There are around 13 species of microbats across the Bellarine. All bats are protected wildlife and use our gardens for food, water and shelter. Flying uses lots of energy, so bats have a huge appetite. A garden with lots of insects is good for bats. Bats are active at night feeding on moths, grasshoppers, cockroaches, bugs, mosquitos and plenty of other insects. Bats eat up to three quarters their body weight a night. Some bats are said to catch up to 600 mosquitos in one hour. Bats use echolocation; make noises and wait for the sound to bounce back; an echo people cannot generally hear. The echos provide a clear picture of the environment guiding the bat around obstacles and help it find and catch insects.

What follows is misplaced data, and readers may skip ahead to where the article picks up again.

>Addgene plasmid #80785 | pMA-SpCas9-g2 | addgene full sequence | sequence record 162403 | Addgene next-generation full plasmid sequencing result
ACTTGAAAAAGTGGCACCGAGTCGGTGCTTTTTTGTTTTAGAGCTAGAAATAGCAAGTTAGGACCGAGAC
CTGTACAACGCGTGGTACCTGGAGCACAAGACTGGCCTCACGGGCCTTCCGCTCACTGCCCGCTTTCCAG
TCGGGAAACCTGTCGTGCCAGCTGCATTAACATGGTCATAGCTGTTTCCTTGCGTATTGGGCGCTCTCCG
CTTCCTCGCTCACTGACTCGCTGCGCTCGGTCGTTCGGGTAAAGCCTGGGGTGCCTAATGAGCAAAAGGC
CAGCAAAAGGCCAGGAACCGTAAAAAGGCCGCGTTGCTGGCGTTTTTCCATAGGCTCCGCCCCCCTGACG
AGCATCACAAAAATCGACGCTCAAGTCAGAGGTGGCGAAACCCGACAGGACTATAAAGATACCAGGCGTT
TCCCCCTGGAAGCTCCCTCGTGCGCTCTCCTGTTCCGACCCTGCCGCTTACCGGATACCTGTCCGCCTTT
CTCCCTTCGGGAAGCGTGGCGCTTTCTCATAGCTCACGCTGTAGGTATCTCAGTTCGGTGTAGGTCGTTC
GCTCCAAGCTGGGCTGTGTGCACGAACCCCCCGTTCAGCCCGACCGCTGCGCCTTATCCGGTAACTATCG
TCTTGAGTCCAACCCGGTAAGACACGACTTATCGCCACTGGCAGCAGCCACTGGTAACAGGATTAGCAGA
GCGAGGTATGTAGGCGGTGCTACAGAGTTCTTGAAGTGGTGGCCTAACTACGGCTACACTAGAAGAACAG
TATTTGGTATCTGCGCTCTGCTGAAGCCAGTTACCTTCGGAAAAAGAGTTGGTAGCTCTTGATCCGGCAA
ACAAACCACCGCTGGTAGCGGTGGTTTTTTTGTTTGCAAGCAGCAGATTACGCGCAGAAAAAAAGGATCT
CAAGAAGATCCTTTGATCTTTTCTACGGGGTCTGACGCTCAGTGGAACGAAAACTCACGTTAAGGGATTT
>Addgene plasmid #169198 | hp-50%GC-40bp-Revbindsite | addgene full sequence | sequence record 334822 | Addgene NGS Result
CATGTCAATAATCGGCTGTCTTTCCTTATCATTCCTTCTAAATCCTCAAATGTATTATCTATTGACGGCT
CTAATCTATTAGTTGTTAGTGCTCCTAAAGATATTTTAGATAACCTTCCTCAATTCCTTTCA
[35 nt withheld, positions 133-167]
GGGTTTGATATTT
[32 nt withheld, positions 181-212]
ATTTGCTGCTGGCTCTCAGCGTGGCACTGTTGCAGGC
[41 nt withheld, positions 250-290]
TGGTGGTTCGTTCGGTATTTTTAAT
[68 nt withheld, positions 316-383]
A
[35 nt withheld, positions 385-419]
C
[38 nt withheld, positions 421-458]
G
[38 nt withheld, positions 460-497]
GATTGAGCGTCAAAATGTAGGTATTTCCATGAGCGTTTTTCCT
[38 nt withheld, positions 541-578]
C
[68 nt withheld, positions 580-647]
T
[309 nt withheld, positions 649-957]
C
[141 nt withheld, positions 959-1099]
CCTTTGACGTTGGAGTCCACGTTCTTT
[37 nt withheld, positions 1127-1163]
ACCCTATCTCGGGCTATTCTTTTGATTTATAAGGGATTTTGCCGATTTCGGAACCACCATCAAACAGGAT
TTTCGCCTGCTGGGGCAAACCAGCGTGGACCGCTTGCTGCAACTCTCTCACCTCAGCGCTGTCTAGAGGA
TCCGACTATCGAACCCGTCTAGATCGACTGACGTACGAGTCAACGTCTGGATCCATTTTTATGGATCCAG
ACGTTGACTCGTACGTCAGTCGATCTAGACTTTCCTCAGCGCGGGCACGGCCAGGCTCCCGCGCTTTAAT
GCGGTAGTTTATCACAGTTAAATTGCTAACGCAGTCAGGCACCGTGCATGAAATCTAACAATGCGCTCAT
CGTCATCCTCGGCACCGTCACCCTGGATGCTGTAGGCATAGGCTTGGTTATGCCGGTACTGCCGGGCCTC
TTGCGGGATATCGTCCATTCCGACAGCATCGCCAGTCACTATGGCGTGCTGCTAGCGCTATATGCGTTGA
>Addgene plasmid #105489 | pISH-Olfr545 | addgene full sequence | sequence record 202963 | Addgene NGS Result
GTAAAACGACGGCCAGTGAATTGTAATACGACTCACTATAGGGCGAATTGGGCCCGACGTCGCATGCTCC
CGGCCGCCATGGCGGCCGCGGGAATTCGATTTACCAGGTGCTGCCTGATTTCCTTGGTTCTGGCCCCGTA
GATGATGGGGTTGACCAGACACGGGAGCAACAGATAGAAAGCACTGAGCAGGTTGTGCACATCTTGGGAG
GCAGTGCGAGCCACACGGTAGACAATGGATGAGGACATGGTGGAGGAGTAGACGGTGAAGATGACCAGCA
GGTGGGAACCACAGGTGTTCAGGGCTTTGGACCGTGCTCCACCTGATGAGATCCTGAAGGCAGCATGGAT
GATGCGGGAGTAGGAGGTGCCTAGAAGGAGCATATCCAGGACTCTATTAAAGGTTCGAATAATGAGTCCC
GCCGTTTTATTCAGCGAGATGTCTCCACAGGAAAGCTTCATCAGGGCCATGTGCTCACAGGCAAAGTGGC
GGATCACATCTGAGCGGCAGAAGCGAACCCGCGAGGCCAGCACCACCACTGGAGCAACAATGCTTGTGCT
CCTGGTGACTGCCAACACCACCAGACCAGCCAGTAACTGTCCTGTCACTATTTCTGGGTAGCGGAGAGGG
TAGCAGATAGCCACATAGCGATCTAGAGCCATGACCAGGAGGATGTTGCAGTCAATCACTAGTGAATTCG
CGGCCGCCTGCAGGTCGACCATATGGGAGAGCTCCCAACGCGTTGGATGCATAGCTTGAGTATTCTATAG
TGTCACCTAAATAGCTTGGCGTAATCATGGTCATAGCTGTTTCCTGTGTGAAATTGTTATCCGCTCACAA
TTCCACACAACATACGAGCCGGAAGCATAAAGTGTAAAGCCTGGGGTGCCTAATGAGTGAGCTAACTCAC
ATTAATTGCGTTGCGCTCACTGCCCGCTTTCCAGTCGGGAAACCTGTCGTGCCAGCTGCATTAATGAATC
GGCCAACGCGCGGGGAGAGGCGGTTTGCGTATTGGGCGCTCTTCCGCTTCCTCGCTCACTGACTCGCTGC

Tips for designing a bat friendly garden
- Plant local grassland and woodland plants such as Tussock, Poa, Kangaroo and Wallaby grasses, Eucalyptus, Moonah, Tea-tree and Coast Beard-Heath.
- Keep old trees on your property.
- Weeds destroy feeding opportunities and roosting sites for bats.
- Install an artificial bat box.
- Be patient, it may take up to 4 years for bats to move into the new box.
Did you know?
- Bats are the only mammal that can fly.
- Their wings are modified hands.
- A bats heart rate beats around 1000 beats per minute when it flies.
- A baby bat is called a pup and is born early summer when there are plenty of insects around.
- Bats go into hibernation during winter.
- Never wake a sleeping bat as it uses all of its fat reserves that it needs to get through the cold weather.
- Bat droppings (guano) is one of the richest fertilisers.
- Greatest threats are cats and pesticides.
Learn more about micro bats on the Bellarine and how to plant a bat friendly garden.